Product information is essential in the grocery sector and this is mainly caused by three factors. The aim of this blog is to discuss these factors and the implementation by brands and supermarkets in form of various examples and challenges in the food industry.

Healthy lifestyle

The high currency of this aspect is shown by the fact that up to 50 percent of women are on a diet at any given time and up to 90 percent of teenagers diet regularly, according to Judy Mahle Lutter. The reasons for this trend are obvious: People use Facebook, Twitter and Instagram on a daily basis, start discussions on their own lifestyles and let themselves influenced by healthy life models. A look at the most popular influencers on Instagram is enough to identify this factor as significant or the changes in customer’s interests. Celebrities as models, actors, singers and athletes publish their healthy recipes, food images and personal results regularly and influence the lifestyle of the new generation. These changes are reinforced by the government and the introduction of a sugar tax.

This development also affects the retail industry, but a list of ingredients is often not visible and this visualisation of product information challenges the food industry. Ingredients are often not visible at a first glance and it takes a long time to compare the labels to determine which foods are lowest in calories, fat, saturated fat, trans fat, cholesterol, sodium and sugar. This information could help us avoid foods that contain additives or other ingredients that are unhealthy. A couple of companies follow this approach and are very successful with the provided transparency. EAT and ITSU are just two examples of shops that pursue the strategy of transparency and make it possible for their customers to see the most important ingredients at a first glance.


Apart from healthy lifestyles, the consideration of allergies has a significant impact on the physical health of people. For that reason, it is absolutely essential for brands to provide information about critical ingredients and the list is long: Milk, egg, peanut, tree nuts wheat, wheat, soy, fish and much more. More than 170 foods have been reported to cause allergic reactions. In the UK, an estimated 2 million people are living with a diagnosed food allergy, and 600,000 with coeliac disease. These figures exclude those with food intolerances such as lactose intolerance.

To avoid those emergencies caused by allergic reactions, information must be available at first sight. Pret A Manger, to call an example, provides this information with a coloured symbol on the labels. They also refer to their website to learn more about ingredients of each product and this shows that they are steering the right course, but need to provide this detailed information in their shops as well. Only a few customers have the time to visit the website and search for a specific product, especially at lunchtime.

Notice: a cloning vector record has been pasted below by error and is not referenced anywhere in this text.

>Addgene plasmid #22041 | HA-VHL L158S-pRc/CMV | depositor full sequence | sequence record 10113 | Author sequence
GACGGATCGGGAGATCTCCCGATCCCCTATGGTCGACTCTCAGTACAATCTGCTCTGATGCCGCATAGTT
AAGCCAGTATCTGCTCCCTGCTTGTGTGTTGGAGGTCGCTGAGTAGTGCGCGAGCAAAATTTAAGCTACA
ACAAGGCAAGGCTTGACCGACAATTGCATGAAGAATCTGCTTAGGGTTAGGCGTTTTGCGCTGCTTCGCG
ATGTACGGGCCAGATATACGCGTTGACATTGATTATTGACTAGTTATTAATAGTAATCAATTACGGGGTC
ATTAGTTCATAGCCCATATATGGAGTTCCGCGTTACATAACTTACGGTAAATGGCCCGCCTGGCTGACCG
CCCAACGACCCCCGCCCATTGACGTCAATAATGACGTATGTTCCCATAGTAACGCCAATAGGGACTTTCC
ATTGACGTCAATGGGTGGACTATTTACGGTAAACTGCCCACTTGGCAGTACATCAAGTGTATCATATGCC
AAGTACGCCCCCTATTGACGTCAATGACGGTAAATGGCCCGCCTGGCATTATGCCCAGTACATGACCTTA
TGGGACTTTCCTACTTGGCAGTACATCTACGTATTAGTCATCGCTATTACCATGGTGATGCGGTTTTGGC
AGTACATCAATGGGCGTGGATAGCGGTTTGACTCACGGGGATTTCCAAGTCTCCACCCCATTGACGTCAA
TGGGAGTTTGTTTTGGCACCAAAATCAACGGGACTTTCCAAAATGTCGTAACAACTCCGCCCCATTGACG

The brand’s success is more than ever affected by the consumer trust. A study by the Centre for Food Integrity (CFI) found there is a “trust deficit” that exists between consumers and food companies, federal regulators and farmers. Only 33% of survey respondents said they strongly agree that they are confident in the safety of the food they eat. The reasons are well known: The missing transparency makes people think critically about a product and brand and this is also confirmed by examples in the early history. The Food Standards Agency has launched an investigation after lab tests reportedly showed pork in Sainsbury’s “meat-free” meatballs in 2018.

Now we know more about the lack of trust, but what is the solution? As mentioned in the last paragraphs, the transparency is more important than ever.


While nutrition facts labels can be helpful, not everyone understands the information included or the importance of it. A study published in the “American Journal of Preventive Medicine” found that people who had low levels of literacy and numeracy often didn’t understand these labels and that even some people who were more literate sometimes had trouble interpreting nutrition facts labels. To offer the transparency to their customers, the food industry should notice that today’s consumers want and need to see what’s in their basket for the mentioned reasons.

Supermarkets can take advantage of technologies and data to visualise product information and simplify the shopping experience for their customers.